Imagine playing études, just for fun.
Violist Scott Slapin has found a way to both drill the skills and sneak a little play into this genre of technical study: he has composed a set of 24 Progressive Études for violin or viola that also works as a book of duets.
"I see études as a challenge," Slapin said. "Playing violin or viola is not only an art, it's also a sport. Études are a dare: 'Can you do this?' Paganini even dedicated his set to 'the artists.' He was daring other violinists!"
Knowing the benefits of études, Slapin wanted to get students motivated to practice them more and prepare them better.
"My first thought was to write accompaniments to Wohlfahrt études," said Slapin, who teaches violin and viola privately in western Massachusetts as well as worldwide via Skype, along with his wife Tanya Solomon. "I like and use the Wohlfahrt etudes, but they are often musically boring. That's not because of any deficiency on the composer's part, but they have to be boring because when the student can only play eighth notes in one key, there's not much a composer has to work with there."
Then it occurred to Slapin to simply write his own. He set out to write a book of études in which the first half of the book could be played with the second half -- étude No. 1 with 13; 2 with 14, etc. "Midway, the student and teacher would reverse roles," he said. "The idea is at the end of the week the étude might turn into something more musical with the teacher. Also, I've found that when students have to 'perform' at the end of the week, they're a little more diligent."
Slapin's 24 Progressive Études start around the level of Wohlfahrt No. 1, then they progress a little more quickly than the Wohlfahrt études. "They're aimed to be more or less a student's first book of etudes; something someone would start maybe in the second or third year," Slapin said.
Did Slapin enjoy playing études, when he was a student?
"I did! Not at the very beginning, but by somewhere around Kreutzer 6 or so I began to," he said. Études are not all created equal, in terms of being both good exercises and good music. "Études always have a range. Kreutzer No. 13 (in the Urtext 12, the one that starts with the same chord changes as the first Bach Cello Suite) is good enough to perform on a recital. Kreutzer No. 9 (Urtext 8) definitely isn't. Paganini 13 is, 12 isn't. I think it's fun to take the less musical ones, though, and try to make music out of them."
"With my own students, after they've covered the entire fingerboard through scales, I like the étude always to be the most difficult thing that they're working on," Slapin said. "They shouldn't struggle so much technically with repertoire, where I'd rather we talk about the music -- phrasing, vibrato, etc. I see the étude as the engine that pulls the train forward, technically speaking."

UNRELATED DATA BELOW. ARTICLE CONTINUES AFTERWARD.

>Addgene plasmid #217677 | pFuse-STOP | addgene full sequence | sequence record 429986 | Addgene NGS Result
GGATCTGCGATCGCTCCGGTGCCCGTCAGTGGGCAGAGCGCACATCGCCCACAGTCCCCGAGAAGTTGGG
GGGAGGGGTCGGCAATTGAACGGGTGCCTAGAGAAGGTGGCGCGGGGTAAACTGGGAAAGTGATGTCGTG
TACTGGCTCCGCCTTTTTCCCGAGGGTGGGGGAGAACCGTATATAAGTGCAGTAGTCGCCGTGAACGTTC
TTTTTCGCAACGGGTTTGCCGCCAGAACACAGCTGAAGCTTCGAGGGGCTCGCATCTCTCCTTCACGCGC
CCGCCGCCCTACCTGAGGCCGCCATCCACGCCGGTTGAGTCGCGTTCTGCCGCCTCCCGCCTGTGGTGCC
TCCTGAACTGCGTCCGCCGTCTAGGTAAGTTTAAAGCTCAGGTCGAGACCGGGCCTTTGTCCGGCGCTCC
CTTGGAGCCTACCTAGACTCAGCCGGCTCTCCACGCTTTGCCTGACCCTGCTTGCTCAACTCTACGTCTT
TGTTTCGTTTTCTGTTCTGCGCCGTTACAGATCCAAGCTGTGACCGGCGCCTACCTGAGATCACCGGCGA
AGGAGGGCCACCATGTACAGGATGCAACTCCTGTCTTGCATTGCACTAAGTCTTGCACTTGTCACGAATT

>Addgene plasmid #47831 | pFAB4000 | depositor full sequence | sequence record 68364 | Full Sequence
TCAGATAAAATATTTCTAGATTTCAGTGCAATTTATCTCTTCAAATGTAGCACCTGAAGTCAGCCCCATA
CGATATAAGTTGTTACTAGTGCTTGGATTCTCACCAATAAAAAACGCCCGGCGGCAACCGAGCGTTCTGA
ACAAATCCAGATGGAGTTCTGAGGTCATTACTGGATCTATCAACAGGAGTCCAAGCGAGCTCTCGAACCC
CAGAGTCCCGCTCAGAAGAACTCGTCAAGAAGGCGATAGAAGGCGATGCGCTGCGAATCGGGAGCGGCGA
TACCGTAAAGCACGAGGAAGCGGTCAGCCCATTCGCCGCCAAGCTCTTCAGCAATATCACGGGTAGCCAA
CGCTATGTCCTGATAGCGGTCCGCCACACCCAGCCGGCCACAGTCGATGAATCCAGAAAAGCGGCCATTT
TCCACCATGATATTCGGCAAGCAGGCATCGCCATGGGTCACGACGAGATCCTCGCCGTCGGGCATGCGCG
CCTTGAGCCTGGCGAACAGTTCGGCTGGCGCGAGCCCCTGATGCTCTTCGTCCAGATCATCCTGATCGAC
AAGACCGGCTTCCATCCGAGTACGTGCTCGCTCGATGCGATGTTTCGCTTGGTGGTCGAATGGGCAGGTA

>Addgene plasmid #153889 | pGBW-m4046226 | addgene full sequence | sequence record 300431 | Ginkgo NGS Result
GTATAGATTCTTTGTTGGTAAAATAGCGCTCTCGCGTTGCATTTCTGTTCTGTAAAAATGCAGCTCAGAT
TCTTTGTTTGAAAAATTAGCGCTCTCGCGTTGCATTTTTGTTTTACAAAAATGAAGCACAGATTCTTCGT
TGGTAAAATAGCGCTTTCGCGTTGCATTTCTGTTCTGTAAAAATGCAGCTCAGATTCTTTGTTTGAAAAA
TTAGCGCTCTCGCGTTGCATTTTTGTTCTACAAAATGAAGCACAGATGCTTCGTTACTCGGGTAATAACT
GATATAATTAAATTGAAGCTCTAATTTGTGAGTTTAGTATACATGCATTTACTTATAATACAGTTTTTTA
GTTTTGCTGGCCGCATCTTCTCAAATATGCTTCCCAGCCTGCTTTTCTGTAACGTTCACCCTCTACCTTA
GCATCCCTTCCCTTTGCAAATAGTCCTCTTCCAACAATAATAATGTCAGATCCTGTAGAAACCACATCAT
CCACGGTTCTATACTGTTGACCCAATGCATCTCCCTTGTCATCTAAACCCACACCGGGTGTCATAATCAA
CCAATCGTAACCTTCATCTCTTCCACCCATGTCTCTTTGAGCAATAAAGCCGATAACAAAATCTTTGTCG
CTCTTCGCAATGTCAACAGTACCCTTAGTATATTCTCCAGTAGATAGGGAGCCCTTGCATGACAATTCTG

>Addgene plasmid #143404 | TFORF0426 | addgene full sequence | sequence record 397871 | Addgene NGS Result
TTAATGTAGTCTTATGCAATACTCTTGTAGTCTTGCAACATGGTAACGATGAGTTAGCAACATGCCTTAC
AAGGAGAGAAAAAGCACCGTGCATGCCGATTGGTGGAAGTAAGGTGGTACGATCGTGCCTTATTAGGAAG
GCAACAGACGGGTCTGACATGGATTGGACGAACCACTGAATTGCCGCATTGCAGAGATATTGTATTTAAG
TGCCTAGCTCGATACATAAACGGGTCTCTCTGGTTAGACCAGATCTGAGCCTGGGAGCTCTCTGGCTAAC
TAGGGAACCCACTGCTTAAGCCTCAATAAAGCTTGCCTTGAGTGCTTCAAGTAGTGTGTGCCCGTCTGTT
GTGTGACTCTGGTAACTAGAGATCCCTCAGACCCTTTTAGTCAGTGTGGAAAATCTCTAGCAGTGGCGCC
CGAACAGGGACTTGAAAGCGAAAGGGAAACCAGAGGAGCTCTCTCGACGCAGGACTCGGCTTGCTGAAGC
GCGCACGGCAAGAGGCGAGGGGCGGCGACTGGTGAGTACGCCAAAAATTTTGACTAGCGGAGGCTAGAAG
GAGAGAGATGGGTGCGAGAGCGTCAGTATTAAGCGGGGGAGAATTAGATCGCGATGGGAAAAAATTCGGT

Slapin is an experienced composer; he has written three albums of what he calls "violacentric" recital music: Reflections; All Viola, All the Time; and Violacentrism, the Opera. His viola trio, Capricious, quotes half of the Paganini Caprices and was commissioned by the American Viola Society as a tribute to Slapin's late viola teacher, Emanuel Vardi.
"Mr. Vardi and I were the first two to record all 24 Paganini Caprices on viola, he over forty years before I did," Slapin said. "I also made the first recording of the Bach Sonatas and Partitas on viola, which along with the Paganini, I consider the twin-bibles of upper string playing."
Nonetheless, Slapin's étude-duets presented a composing challenge. "It was a lot of things to juggle at once. It had to seamlessly line up so that Étude No. 13 was just a little harder than Étude No. 12," Slapin said. "They had to be true etudes, not duos. These each needed to focus on a technical issue." That being the case, they couldn't follow some of the normal conventions for duets, like parts imitating each other. "Still, I like to think they work well enough as duos, and I think there's some music in there that will make the experience more satisfying for the student and teacher."
He did make one set sound more étude-ish: "The last set (12 & 24) is just a fun, crazy homage to Wohlfahrt. I thought that in a book of twenty-four études, at least something should sound like an étude!"
* * *
Here, Scott Slapin and Tanya Solomon play Slapin Études Nos. 1-3 and 13-15 on viola, as duets.
Here are links to videos of the Slapin's other étude/duets:
Slapin Études Nos. 4-6 and 16-18
Slapin Études Nos. 7-9 and 19-21
Slapin Études Nos. 10-12 and 22-24
It's certainly possible that someone had the idea first. I think there's a difference with the Whistler though, which might be best described as graduated duos (if I'm thinking of the ones you're referring to). These are meant to function primarily as etudes, concentrating on one or two technical ideas at a time. Only secondarily are they duos, which is why they weren't so easy to come up with. It was more to juggle than writing duos....whose first priority is to be good duos!
Scott, your Etudes are really beautiful. I would be excited to play them with my teacher.
These are great. When might they be available?